International Journal of Technology Assessment in Health Care


Use of expert knowledge in evaluating costs and benefits of alternative service provisions: A case study

Paul H. Garthwaitea1, James B. Chilcotta2, David J. Jenkinsona3 and Paul Tappendena4

a1 The Open University

a2 The University of Sheffield

a3 University of Aberdeen

a4 The University of Sheffield


Objectives: A treatment pathway model was developed to examine the costs and benefits of the current bowel cancer service in England and to evaluate potential alternatives in service provision. To use the pathway model, various parameters and probability distributions had to be specified. They could not all be determined from empirical evidence and, instead, expert opinion was elicited in the form of statistical quantities that gave the required information. The purpose of this study is to describe the procedures used to quantify expert opinion and note examples of good practice contained in the case study.

Methods: The required information was identified and preparatory discussion with four experts refined the questions they would be asked. In individual elicitation sessions they quantified their opinions, mainly in the form of point and interval estimates for specified variables. New methods have been developed for quantifying expert opinion and these were implemented in specialized software that uses interactive graphics. This software was used to elicit opinion about quantities related to measurable covariates.

Results: Assessments for thirty-four quantities were elicited and available checks supported their validity. Eight points of good practice in eliciting and using expert judgment were evident. Parameters and probability distributions needed for the pathway model were determined from the elicited assessments. Simulation results from the pathway model were used to inform policy on bowel cancer service provision.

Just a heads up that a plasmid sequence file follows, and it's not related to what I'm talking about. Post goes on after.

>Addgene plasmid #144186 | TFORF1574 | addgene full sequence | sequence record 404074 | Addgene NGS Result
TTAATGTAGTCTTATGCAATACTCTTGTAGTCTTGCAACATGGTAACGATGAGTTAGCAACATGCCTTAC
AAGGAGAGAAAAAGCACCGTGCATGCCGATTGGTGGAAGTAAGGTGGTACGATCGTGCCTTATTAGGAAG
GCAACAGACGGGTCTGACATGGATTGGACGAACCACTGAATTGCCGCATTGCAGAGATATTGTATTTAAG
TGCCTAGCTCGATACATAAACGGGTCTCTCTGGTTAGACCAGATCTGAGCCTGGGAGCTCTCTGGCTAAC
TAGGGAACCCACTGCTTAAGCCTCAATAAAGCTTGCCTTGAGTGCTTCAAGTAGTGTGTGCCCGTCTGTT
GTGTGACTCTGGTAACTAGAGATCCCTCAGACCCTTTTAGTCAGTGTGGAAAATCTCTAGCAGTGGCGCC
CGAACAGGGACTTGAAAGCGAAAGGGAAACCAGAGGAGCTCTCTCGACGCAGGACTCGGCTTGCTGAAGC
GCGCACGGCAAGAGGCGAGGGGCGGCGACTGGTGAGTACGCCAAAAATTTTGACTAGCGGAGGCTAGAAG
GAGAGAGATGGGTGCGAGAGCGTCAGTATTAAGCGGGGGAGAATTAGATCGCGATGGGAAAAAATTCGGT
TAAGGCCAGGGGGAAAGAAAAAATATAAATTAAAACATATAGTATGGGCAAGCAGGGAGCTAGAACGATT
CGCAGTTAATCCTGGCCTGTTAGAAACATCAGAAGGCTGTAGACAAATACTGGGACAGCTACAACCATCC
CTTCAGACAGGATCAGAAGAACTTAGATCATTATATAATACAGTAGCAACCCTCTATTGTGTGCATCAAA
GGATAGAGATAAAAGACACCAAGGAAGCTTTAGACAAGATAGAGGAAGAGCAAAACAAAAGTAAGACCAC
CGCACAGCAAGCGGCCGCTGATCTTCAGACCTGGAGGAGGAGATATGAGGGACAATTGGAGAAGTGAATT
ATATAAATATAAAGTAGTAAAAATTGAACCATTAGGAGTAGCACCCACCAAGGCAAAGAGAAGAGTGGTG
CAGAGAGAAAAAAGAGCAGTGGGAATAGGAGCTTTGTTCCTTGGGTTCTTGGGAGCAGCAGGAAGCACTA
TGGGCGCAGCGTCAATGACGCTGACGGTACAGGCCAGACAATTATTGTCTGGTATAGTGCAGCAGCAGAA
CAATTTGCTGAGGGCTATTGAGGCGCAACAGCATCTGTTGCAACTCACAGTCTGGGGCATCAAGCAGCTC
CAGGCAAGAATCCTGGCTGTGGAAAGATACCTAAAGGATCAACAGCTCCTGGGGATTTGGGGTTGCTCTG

Conclusions: The study illustrates that quantifying and using expert judgment can be acceptable in real problems of practical importance. For full benefit to be gained from expert knowledge, elicitation must be conducted carefully and should be reported in detail.


This work forms part of a project to examine “The costs and benefits of bowel cancer services in England,” commissioned by the Policy Programme of the Department of Health. It is also part of a project on the “Elicitation of individuals’ knowledge in probabilistic form,” funded by the Research Methodology Programme of the Department of Health under grant number RM02/JH04/AOH. The work benefited greatly from interaction with other members of the project teams and advisory networks, especially Tony O'Hagan and the experts whose opinions are quantified here. During the work, David Jenkinson was a postgraduate student at the Open University and the work was completed while Paul Garthwaite was a visiting academic at the University of New South Wales.